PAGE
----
We may end up living to regret this, but we have now closed our position in Dick's Sporting Goods (NYSE:DKS). Despite it being an Olympic year, Nike (NYSE:NKE) provided disappointing guidance for the year ahead, which if it is the case could filter through to Dick's Sporting Goods. For this reason, we have stepped back in order to lock in our gains and would rate the shares as a hold now.
We picked up quite a few bargains at the start of the year, and Dick's Sporting Goods was definitely one of them. The stock was thoroughly beaten down towards the end of last year and has retraced a lot of these losses now. As you can see below, since we bought in toward the beginning of January, the share price has climbed as high as 39%, but now sits around 32% higher.
Dick's Sporting Goods could be in for a tough year if Nike's soft guidance is anything to go by. Nike's management has guided on its earnings call for fourth quarter revenue to increase at a mid-single digit rate year over year, whereas the market had been for revenue to grow 8.9% year over year. Earnings will rise in the low teens, compared with an estimate for growth of about 15%. This guidance was quite a disappointment for investors and on the day, its share price was down by 6.1% in after-hours trading because of it.
Clearly, Nike is facing challenges on a number of fronts. Like many companies with significant operations internationally, the strong U.S. dollar is hurting sales overseas. The emergence of Under Armour (NYSE:UA) is another threat also. Additionally, Nike's inventory levels have been increasing ahead of sales (shown below) and it is working hard to bring this down by selling items through its outlets.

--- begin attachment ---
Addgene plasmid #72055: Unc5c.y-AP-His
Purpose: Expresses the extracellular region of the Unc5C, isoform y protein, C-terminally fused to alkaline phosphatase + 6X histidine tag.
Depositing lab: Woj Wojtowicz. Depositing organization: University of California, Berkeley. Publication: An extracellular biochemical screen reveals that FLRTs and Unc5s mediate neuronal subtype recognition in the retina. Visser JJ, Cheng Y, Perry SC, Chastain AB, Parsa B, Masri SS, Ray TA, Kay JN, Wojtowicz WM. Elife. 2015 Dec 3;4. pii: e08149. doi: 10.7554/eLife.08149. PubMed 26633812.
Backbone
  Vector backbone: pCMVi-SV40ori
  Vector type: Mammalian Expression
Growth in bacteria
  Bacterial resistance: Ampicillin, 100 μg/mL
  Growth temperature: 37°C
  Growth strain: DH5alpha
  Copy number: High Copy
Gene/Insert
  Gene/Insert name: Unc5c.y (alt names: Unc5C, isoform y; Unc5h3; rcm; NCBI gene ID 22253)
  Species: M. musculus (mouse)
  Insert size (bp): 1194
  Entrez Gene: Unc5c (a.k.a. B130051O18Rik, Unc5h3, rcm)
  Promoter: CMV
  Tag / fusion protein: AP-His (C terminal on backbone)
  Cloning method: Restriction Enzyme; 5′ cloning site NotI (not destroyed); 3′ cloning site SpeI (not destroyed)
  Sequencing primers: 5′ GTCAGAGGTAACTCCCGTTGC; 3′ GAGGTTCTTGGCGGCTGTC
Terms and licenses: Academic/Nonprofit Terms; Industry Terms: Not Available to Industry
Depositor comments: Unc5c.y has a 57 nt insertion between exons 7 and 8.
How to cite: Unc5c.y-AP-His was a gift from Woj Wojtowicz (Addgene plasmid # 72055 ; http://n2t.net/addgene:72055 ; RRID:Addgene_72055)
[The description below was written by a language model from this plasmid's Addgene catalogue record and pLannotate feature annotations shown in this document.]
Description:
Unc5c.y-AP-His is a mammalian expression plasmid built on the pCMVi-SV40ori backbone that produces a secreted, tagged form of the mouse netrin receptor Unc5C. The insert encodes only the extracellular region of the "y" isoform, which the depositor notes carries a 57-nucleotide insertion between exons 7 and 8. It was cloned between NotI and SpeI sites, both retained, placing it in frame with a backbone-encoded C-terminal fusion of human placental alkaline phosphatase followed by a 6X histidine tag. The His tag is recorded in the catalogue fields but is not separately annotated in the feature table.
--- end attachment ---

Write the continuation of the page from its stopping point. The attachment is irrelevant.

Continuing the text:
While not all of these challenges impact Dick's Sporting Goods, we do worry that it could suffer from softening demand in the year ahead. Dick's Sporting Goods has also been suffering from inventories growing faster than revenue also. This could lead to a lot of discounting and hurt margins which are already under a lot of pressure as you can see below.
It's not all bad though, and there are a number of potential positive catalysts. The company does plan on bringing its e-commerce site in-house in 2017 which could prove to be a great move. Dick's Sporting Goods has been running its e-commerce operations through eBay. Although many analysts have been skeptical over the investment it is making and are unsure whether it will produce a meaningful IRR, management sees the omnichannel as key to growth in the future. Their research has shown that customers who shop through the omnichannel platform spend upwards of three times more than the typical customer. Also, they have found that e-commerce sales double in areas where the company opens up a new store.
Additionally, the bankruptcy of Sports Authority will most probably be good news for Dick's Sporting Goods. Stores in areas in which the two retailers overlapped should get a big boost. Especially in an Olympic year, which could prompt consumers into getting a little more active and try new sports out. Dick's Sporting Goods can cater to these needs as well as anyone.
These potential positive catalysts just aren't good enough for us to hold onto the shares. We don't necessarily think the share price of Dick's Sporting Goods is in danger of big declines, or any declines for that matter. The shares are trading at a reasonably low earnings multiple at present, but we just feel there is limited upside in the near future. When we spoke last about the company, our one-year price target was $43.82, which has now been surpassed. So for us, after such a great gain this year, it just doesn't make sense to keep on holding the shares when we could reinvest these returns for gains elsewhere.
We hope for fellow shareholders that we are wrong and would love to see the shares continue to climb higher. One thing for sure, we will certainly be watching on keenly from the sidelines.
Disclosure: I/we have no positions in any stocks mentioned, and no plans to initiate any positions within the next 72 hours.
I wrote this article myself, and it expresses my own opinions. I am not receiving compensation for it (other than from Seeking Alpha). I have no business relationship with any company whose stock is mentioned in this article.